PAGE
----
Short supply, great demand, ethical questions
To illustrate ethical dilemmas involved in rationing health care, hospital groups sometimes turn to the lifeboat exercise.
The situation is based on a true 1841 event. An American ship, the William Brown, left Liverpool for Philadelphia. The ship struck an iceberg 250 miles off Newfoundland and began to sink. There were two lifeboats but not enough seats to hold all passengers and crew. The officers had to decide which people got seats and which went down with the ship. When the William Brown sank, 31 drowned. A famous court case, United States v. Holmes, addressed how Alexander William Holmes implemented the first mate’s decision on who lived and who died.
Last century, penicillin became available in 1942. For months, it was in short supply. On the battlefield, field commanders had to decide whether the badly injured or the barely injured got the few penicillin shots.
President Trump promised a Florida group of senior citizens that once a COVID-19 vaccine is available, they will be the first to receive it.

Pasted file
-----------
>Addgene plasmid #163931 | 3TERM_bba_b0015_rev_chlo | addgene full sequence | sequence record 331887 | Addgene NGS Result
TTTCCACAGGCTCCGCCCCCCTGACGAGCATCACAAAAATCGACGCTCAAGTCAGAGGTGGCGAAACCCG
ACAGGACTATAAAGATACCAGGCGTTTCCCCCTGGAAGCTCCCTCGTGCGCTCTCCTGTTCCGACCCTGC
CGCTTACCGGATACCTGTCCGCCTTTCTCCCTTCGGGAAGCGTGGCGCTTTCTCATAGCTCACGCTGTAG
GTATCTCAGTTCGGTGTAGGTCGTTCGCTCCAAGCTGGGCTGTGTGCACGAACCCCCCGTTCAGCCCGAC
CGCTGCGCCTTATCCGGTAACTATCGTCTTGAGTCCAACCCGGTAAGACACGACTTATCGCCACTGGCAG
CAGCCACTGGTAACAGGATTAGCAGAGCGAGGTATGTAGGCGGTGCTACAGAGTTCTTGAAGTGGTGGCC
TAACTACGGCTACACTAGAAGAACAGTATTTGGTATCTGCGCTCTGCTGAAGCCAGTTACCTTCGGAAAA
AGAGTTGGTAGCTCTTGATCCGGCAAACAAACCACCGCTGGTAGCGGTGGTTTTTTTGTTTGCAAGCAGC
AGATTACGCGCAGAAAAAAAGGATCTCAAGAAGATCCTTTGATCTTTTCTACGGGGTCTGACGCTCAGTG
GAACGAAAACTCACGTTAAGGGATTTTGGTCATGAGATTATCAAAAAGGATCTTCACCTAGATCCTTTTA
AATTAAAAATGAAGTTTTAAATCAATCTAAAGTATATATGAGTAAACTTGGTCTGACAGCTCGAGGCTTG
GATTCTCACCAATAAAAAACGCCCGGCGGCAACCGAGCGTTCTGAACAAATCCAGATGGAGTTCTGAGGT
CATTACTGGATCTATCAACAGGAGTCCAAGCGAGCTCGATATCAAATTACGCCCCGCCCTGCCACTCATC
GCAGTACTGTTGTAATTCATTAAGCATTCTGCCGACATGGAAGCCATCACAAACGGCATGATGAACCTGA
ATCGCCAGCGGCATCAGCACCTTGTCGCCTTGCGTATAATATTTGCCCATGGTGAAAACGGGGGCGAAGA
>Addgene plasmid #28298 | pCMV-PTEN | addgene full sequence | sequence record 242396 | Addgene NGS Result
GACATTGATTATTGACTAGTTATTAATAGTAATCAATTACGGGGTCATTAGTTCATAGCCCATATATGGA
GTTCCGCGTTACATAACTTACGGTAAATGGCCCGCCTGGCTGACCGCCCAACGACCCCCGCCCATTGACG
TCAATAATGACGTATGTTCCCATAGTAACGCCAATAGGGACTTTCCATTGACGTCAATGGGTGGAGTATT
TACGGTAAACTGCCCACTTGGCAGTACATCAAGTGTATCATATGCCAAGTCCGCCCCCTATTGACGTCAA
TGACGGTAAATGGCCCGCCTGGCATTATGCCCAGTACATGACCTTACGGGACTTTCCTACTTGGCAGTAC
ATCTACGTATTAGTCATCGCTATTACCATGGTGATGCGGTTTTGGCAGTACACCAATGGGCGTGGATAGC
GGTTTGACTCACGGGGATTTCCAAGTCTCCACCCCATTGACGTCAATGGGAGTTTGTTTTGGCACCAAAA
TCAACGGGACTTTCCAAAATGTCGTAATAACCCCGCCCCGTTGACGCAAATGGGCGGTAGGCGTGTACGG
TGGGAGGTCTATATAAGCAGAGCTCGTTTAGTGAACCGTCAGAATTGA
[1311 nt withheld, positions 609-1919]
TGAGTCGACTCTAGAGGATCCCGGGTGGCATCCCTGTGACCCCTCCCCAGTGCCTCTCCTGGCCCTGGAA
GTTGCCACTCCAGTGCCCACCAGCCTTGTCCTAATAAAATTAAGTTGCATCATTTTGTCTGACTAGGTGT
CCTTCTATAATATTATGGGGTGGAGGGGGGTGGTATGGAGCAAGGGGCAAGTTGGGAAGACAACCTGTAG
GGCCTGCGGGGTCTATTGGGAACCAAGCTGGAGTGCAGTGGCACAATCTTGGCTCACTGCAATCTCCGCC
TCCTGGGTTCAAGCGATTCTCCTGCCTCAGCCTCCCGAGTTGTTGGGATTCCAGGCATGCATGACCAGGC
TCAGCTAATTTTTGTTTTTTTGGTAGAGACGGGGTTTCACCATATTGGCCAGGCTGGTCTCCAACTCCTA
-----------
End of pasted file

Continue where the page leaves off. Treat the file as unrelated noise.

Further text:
When medicine supply is less than demand, how should deciders prioritize? Should scarce medicine go first to the elderly or the young, those with pre-existing conditions or the healthy, married or single, those with children or the childless, the governing authorities (captain and crew) or the passengers (private citizens)?
Is religion at all relevant? What if the three Abrahamic faith communities applied their minds, values and wisdom to these hard questions? What if, during this pandemic, synagogues, churches and mosques selected in each congregation a jury of 12 who, Zooming remotely, struggle with these gut-wrenching matters weekly and in a timely manner report out their faith-based findings and recommendations?
Or, will spiritual leaders in our communities leave the processing of deep and difficult, life-and-death ethical concerns to government bureaucrats?